Peak, peek and pique: these words are called homophones—words that sound the same, but may be spelled differently and have different meanings. And they seem to confuse a lot of people by what I see daily on social media.
That said, I remember writing something for StyleBlueprint years ago, and I incorrectly used “peak.” It was supposed to be “pique.” We missed it, and I was embarrassed. A reader commented, and I hurried to get back to my computer and get that blinking, neon sign of a typo corrected! Red faced. How had I missed that? Well, it’s the same way we make most typos: our brains and our hands sometimes just aren’t in sync. I mean, we’re all smart people, right? But I will say that after seeing the prevalent incorrect use of peak/peek/pique over the past few weeks, and one by someone who is part of a major Southern publication on social media (OUCH!), I feel the need to share the way I remember which is which.
I made up all these mnemonic devices when I was a kid, and they’ve stayed with me. I promise that they still pop into my mind when I write. For the whole peek/peak/pique usage, if you remember these clues, you’ll never get it wrong again, unless you have brain drain like I did when I published my mistake right here. Hopefully, yours won’t be published … I’m still embarrassed!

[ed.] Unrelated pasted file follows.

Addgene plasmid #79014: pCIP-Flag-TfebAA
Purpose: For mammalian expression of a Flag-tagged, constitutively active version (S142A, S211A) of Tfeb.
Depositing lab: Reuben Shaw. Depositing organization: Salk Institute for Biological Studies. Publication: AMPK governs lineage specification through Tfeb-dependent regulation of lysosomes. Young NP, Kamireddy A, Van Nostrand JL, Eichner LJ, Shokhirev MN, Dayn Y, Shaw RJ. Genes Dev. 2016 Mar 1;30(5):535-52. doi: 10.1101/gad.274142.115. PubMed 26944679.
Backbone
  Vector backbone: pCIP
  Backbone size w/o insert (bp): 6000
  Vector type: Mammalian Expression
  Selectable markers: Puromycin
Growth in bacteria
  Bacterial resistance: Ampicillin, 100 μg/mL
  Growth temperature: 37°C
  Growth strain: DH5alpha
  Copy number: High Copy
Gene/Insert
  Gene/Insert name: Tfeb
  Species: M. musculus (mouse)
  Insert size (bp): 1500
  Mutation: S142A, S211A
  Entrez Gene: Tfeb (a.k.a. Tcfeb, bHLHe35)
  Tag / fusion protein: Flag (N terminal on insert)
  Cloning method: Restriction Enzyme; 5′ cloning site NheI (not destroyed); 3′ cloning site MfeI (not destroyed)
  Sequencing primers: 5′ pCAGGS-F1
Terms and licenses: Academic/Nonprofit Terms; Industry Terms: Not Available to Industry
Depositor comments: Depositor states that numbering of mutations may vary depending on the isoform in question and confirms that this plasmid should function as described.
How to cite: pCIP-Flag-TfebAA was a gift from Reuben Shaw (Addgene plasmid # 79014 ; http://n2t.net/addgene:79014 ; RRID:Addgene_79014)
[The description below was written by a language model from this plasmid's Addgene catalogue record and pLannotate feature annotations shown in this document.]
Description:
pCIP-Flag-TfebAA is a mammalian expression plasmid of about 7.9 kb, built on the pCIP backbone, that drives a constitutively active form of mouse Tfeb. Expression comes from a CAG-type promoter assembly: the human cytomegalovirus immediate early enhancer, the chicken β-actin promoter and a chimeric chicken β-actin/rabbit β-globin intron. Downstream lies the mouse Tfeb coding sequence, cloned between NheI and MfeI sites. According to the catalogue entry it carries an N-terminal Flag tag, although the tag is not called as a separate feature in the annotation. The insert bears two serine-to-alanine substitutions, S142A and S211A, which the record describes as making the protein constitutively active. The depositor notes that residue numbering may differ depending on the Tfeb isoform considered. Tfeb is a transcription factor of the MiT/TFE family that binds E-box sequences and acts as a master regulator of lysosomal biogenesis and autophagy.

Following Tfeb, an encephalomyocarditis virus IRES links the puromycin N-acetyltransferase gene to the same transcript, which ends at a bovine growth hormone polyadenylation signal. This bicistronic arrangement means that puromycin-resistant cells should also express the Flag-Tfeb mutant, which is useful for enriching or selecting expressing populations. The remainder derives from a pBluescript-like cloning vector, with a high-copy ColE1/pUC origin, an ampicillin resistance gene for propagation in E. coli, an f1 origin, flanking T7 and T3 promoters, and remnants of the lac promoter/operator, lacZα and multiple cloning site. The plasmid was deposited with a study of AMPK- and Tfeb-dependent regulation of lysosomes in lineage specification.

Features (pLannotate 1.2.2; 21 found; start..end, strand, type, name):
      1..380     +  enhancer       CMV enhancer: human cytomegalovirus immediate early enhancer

Peak, Peek, Pique
The peak of a mountain. Peak usage. Peak fares. A widow’s peak. So the pointed top of something, right? I remember this because this way of writing “peak” has an “a.” And an “a” capitalized looks like the peak of a mountain: A.
This means a quick look, as in “peek-a-boo” or “Don’t peek!” I remember this one because the two “e’s” side by side 1) look like eyes and 2) have the letters to spell “eye.”
To cause interest: “Her curiosity was piqued.” Or to feel irritated: “After a moment of pique, I was able to catch my breath and answer in a steady voice.” In both instances, what I came up with as a kid and still pops to the front of my mind today is this is “fancy pique.” Use the fancy way of spelling it! Totally lame, I know. But it worked for me then and still does today. Another one would be to think when curiosity or interest is piqued, I want to ask a question, and “pique” ends with “que,” which starts “question.” Someone told me that one along the way, and it’s a good one, as well.
Now, please stop tweeting, updating Facebook and writing under your Instagram photo the wrong one. This oftentimes laborious English language deserves better!